Saturday, 20 August 2011

The British Council, "cultural Imperialism" and "Soft Power".

On the suicide attack on the British Council carried out by the Taliban yesterday, Kamile Shansie claims,

Given British history, how can the British Council escape the "cultural imperialism" tag? Somehow, it does. Perhaps it's because those involved are aware of the sensitivities and work hard to work around them. Or perhaps it's simply because the institution is such a good thing.

The Taliban is not going to be defeated militarily and yet the British Council has been centrally involved with that process of 'nation building' which is a central objective in Britain having troops to fight and defeat the insurgents who are aiming to thwart that.

BBC reporter Bilal Sarwary, in Kabul, writes that "The work of the British Council in Afghanistan is designed to contribute to development and stabilisation of Afghanistan, and helps to develop and inspire the next generation there" . The BC works with the foreign office and is funded by the British government.

That the British Council's presence in Afghanistan is not merely 'cultural' as was evident when the Director of the BC in Afghanistan Paul Smith made in clearwhen he said April 2011 this,

The skies were quieter above Afghanistan today, courtesy of the British Council.

That's because just about all the pilots of the Afghan Airforce, some 100+ professional military aviators, were gathered at the British Council training centre, at the HQ of the Afghan National Airforce, to receive their English language graduation certificates.

Even the President's helicopter was grounded as its rotary pilots proudly came forward to receive their recognition from Afghan Brigadier General Barakat, Colonel Ken Madura of the US airforce and Colonel Iain Smailes, Defence Attache at the British Embassy in Kabul.

I'm always keen to emphasise the cultural relations significance and liberating power of teaching military cadres English, particularly these soldiers and officers who, by learning the international language, are better able to join the conversation about the rights and values for which they are fighting.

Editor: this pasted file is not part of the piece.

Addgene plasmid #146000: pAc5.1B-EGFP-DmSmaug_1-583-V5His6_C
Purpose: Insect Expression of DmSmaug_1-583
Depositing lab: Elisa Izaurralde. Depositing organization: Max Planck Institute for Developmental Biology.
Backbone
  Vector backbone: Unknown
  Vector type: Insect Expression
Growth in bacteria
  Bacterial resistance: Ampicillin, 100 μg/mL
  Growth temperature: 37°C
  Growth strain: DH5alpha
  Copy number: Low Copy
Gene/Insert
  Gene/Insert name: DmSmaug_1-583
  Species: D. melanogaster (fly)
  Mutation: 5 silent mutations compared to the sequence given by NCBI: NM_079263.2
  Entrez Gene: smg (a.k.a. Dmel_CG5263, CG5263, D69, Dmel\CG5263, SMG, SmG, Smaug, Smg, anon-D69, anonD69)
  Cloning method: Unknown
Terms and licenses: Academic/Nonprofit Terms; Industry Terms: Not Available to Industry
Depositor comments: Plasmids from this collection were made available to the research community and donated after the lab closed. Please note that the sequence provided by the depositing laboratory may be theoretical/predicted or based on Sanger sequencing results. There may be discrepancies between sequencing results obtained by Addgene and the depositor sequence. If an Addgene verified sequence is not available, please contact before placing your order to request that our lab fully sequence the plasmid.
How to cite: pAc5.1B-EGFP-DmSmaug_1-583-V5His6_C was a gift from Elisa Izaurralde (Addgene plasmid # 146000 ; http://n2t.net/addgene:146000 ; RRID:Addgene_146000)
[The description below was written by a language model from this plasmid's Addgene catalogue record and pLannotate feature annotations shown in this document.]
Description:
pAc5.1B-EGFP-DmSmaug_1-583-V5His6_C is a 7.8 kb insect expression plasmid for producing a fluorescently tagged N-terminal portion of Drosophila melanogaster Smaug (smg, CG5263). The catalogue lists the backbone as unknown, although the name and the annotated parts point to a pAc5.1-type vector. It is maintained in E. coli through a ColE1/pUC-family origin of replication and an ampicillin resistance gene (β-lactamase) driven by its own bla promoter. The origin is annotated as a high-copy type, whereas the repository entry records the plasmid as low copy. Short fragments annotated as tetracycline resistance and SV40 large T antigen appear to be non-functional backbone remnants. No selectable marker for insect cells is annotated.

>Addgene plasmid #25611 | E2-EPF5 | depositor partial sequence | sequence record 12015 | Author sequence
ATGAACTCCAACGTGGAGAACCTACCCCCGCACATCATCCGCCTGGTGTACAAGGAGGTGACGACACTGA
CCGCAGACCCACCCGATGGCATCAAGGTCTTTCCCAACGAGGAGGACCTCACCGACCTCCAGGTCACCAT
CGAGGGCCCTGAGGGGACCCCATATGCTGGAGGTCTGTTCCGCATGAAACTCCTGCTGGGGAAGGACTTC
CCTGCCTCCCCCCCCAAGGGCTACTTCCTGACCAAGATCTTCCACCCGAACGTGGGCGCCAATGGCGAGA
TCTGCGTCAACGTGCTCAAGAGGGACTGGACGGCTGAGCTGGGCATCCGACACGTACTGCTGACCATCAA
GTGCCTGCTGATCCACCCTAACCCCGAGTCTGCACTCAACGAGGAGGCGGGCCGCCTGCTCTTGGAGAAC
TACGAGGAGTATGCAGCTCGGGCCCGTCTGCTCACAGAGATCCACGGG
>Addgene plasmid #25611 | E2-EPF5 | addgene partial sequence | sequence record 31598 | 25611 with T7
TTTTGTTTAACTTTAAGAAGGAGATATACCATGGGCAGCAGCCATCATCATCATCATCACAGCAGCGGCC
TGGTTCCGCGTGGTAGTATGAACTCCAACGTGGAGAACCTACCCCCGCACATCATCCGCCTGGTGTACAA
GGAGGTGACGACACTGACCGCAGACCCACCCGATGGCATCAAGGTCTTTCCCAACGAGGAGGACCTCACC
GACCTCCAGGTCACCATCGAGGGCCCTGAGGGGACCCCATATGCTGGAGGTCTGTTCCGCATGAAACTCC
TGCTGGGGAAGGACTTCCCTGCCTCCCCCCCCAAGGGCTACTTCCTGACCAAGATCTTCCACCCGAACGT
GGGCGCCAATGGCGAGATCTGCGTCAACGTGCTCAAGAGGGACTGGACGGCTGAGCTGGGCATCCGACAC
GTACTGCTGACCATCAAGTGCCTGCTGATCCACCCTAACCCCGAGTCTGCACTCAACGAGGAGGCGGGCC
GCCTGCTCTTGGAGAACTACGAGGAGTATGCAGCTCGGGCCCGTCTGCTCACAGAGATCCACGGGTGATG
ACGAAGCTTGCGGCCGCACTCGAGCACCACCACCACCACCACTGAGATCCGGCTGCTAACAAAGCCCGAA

This is aiding the efforts of the government in Kabul to co-ordinate a military struggle. The assumption of the 'rights and values' for which 'they' are fighting are presumed to be those of the Kabul government which are, by extension, those of the Western democracies propping it up.

Which makes it obviously a target as far as the Taliban is concerned in trying to advance its interests in Afghanistan and continuing to derail the attempt to secure the TAPI pipeline which is set to run through Helmland where they are being engaged by British troops.

As repellant and vicious as this appalling Taliban suicide attack is, it is not a "cowardly act" as David Cameron claimed but merely a psychopathological one. proof that the Taliban has members willing to die in order to drive out the military occupation by the West.

What the public is never told when attacks such as this happen is that the war is being fought for a gas pipeline which is the main geopolitical aim of the war, without which Afghanistan will be of little use to the West and which would freeze both it and the West out of the competition for energy in Central asia.

Afghanistan is important to Britain as the pipeline will encourage diversification of Turkmenistan's gas away from Russian control and the prospect of China, Iran and Russia, as well as Iran , Pakistan and India colluding without Afghanistan would mean the West would lose power in the region.

TAPI is essential to NATO's war aims and will be the main source of revenue other than its copious lithium deposits for the new Afghan elites being trained by the West as a 'successor generation'. This is why the Taliban, financed by Western heroin addicts paying high prices for drugs, resist in Helmland.

The real context to the war in Afghanistan needs to be told in the liberal media instead of repeating the notion the BC is doing entirely selfless work for the people of Afghanistan and to educate the masses as a part of some humanitarian project. Most Afghans would not be able to afford studying at the BC.


Paul Smith, of the BC in Afghanistan, also wrote on November 5 2010 about his role in 'nation building' through the BC's role in providing military English,

.....the international crises of our new millennium have clearly proved that culture, in the broadest sense, is central to geopolitics. Surely we must be convinced now that, if we don't do politics and we don't do religion, then we don't really do culture properly. We can be ideologically neutral and still facilitate the crucial talk and action about global issues amongst world faiths and power structures...

How aiding directly the military effort in Afghanistan can be said to be "ideologically neutral" , when it has been lauded as "liberal intervention" by its supporters and when Smith claims that 'culture, in its broadest sense, is central to geopolitics', is somewhat puzzling.

More to the point Smith then wrote,

Communicating and understanding well is a critical need for all who hold power, whether it be the power held by a Ministry official in Tokyo, the power held by a corporate CEO in Chicago, the power held by a blogger in Khartoum or the more metallic power held in the hands of an armed soldier in Kabul.